Wednesday, February 26, 2014

The Bonding Power of Free Food

There's little in this world that makes you feel more special than receiving free food.

About five years ago two of my sisters and I took a trip to Europe.

All three of us on severe budgets, we alternated days of eating. One day we'd eat one "good" meal (meaning, we'd pay more than $5 for it), the next we'd chow down on granola bars or get a McDonald's burger for a pound, if we could find one.

We traveled to Scotland on a non-eating day.

We explored London in the morning and caught an afternoon train at King's Cross Station, arriving in Edinburgh around 7:30pm. We dumped our bags at our Travelodge and set out, tired and hungry, in the cold rain (another way to travel cheap is to go when the weather is terrible) to find a place that offered free internet and/or cheap food.

We passed a little cafe called Chocolate Soup. When the words "chocolate" and "soup" are put together to form the name of a restaurant, you have to go in and at least look.

It was small inside. I don't recall there even being tables or chairs. Just a wall of piping hot, delicious smelling soups, and a counter filled with sandwiches and some pastries. We looked at the soups and prices. Pretty cheap.

"Hello ladies," said a black guy from behind the counter in what sounded like a Jamaican accent. "How can I be helping you today?"

"I'm guessing you're not from Scotland," I said.

"No, man, Jamaica!"

Of course. Cause why wouldn't there be a Jamaican dude working at a cafe called Chocolate Soup in Scotland? You go, world.

He came around from the counter and stood by me as I very Americanly lifted each soup lid to see what was inside. I picked up the smallest cup and got something that looked chowderish.

We chatted about America, the countries we'd been too, and he made a not very subtle comment about getting lost in my eyes. (Points to the Jamaican for smoothness.)

As I pulled out my bag to get money, my hands shook. A combination of cold, travel exhaustion, and low blood sugar.

"Why your hands shaking so bad?" the Jamaican in Scotland asked. Then he grabbed my hands in his. (Awkward. So very, very awkward.)

"We've been traveling all day and this is a non-eating day!" I said, my skin burning from human touch.

"That's bad, man!" he said, letting go of my hands.

Then he went to the deli counter and pulled out a roast beef cream cheese sandwich and handed it to me.

"For your hands to stop shaking," he said. "For free."

I was touched. I've never forgotten his kindness. His awkward, smooth, genuine Jamaican-in-Scotland kindness.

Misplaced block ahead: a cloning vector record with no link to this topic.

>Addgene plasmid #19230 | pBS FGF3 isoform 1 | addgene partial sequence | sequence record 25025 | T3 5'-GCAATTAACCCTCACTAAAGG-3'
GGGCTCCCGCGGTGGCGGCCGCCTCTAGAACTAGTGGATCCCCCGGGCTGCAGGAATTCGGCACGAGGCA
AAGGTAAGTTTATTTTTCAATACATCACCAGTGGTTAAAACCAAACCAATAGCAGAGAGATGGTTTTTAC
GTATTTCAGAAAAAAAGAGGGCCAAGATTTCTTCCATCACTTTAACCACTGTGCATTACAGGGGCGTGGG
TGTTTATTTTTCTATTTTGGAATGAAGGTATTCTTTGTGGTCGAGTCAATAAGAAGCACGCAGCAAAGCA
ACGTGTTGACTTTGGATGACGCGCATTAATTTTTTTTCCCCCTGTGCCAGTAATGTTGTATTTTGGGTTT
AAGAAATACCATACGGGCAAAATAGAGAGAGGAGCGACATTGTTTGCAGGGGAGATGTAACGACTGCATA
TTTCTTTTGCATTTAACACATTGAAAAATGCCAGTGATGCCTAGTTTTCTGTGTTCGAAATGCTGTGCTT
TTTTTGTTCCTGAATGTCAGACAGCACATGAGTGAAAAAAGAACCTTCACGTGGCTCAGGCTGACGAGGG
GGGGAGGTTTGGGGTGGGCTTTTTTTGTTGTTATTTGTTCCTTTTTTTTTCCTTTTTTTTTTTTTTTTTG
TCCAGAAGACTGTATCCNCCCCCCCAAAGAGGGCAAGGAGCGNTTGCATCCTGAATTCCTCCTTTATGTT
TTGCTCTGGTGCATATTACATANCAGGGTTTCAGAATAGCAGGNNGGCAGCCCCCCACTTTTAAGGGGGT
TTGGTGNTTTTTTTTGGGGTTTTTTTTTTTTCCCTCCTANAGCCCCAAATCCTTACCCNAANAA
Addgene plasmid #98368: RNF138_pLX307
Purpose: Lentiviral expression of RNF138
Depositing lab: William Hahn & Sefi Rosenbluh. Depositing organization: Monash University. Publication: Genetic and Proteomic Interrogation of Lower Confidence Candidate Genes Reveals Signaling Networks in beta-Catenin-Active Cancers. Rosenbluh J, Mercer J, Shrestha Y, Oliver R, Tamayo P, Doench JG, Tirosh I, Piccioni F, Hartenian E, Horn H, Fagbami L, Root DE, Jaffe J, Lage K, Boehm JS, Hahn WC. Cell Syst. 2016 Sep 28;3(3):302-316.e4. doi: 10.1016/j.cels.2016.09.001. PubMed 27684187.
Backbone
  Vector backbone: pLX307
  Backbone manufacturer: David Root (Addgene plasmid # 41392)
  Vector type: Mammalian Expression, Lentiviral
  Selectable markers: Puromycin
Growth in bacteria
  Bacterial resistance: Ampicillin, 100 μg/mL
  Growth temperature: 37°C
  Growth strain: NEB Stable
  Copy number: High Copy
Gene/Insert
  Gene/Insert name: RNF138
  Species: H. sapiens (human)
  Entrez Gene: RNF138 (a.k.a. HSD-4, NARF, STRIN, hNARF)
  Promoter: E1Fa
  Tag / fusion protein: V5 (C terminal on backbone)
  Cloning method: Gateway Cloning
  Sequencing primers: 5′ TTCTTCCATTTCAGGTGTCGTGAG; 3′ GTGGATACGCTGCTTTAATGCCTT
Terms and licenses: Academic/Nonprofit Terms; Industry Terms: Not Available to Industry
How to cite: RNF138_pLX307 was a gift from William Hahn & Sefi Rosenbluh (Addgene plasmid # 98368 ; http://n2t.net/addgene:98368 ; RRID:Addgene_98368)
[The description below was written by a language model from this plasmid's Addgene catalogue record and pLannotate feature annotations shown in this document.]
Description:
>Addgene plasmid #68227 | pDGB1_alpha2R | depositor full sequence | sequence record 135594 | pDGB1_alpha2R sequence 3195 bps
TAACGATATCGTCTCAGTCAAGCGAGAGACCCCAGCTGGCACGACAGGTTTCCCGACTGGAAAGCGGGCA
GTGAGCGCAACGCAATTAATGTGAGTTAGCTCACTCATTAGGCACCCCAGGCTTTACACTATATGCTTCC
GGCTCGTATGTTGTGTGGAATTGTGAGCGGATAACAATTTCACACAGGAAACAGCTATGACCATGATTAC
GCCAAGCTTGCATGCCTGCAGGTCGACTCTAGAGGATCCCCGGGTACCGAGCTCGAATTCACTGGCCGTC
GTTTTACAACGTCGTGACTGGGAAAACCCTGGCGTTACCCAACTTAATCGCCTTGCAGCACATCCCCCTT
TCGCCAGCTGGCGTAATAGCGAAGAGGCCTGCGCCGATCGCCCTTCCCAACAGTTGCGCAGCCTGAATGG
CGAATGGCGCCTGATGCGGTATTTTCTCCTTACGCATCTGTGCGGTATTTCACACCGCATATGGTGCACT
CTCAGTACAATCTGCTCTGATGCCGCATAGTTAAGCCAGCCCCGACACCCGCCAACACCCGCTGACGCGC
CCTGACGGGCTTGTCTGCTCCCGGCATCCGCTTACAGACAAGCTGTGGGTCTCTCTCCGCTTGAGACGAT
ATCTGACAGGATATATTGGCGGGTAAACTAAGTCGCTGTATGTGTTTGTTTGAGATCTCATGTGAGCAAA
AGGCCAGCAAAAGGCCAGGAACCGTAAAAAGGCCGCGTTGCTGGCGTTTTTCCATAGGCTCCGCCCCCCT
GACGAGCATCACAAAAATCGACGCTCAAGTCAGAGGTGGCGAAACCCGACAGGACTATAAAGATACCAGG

One afternoon, about a year or so after our epic Europe trip, I headed to Chipotle to grab lunch before work. (I still lived in LA at the time.)

If you've known me for any length of time, you'll know that I'm addicted to Chipotle. I swear they smuggle some of the ingredients over the border.

As I walked up to Chipotle there was a homeless man (at least I assumed he was homeless) outside asking people going in if they could get him some food.

People just ignored him or shook their heads, as I'd often done when I passed someone who begged. I got a little sad.

The "do unto others as you would have them do unto you..." flashed through my memory lobe. (Not sure it's called that.) Because if I were down on my luck and out of money, I'd want someone to get me Chipotle. This guy wasn't asking for money to most certainly use on drugs and alcohol. (Unless you count Chipotle as a drug.) He wanted what deep down every person wants: a burrito.

"Excuse me," he said as I approached the door. "Could you possibly get me some food?"

"What do you want?" I asked.

"Oh, just a bowl. Maybe some steak or chicken?" he said.

"Do you want to just come in and order it?" I asked before I had time to overthink it. I didn't typically do these sorts of things.

"Yes! That would be great!"

He grabbed the door for me and opened it right on my toe, scraping a little bit of the skin. I bit my lip and said thank you, glancing down just in time to watch a little blood trickle onto my flip flop. "This is going well," I thought.

We stood in line, my toe stinging, and stood awkwardly. The Chipotle line moves really slow sometimes.

How do you strike up a conversation with a homeless (again, was he even homeless? I still hadn't asked.) person you're standing in line with at your favorite restaurant?

"'re out of work?" Well done, Kristin. Start right off with pouring salt in the wound.

Fortunately he was neither annoyed nor offended.

"Yes. Construction. Terrible business right now. They just don't have any work. No one's building in this economy."

I asked about his family. His boys were both grown, he said. That was that.

We talked about some other things. The city. Jesus. Show business. I invited him to one of my comedy shows that was close by. He said he'd try and make it.

He got a bowl with rice, steak, and "three big scoops of sour cream, please."

I paid for our food, he thanked me, we shook hands.

I went to my car and watched as he clutched his bag and crossed the street. I stayed there till he was out of sight. I instantly regretted that I hadn't asked if he wanted to sit down and eat inside.

Because through everything, in my nervousness of stepping out of my comfort zone and trying not to say the "wrong" thing, I forgot to ask him if he was homeless.

I'm not sure the moral of these stories, except to appreciate free food when you receive it, and to give free food to someone you otherwise wouldn't have anything in common with.

Because at the end of the day, we all need to eat. Why not make it a little special?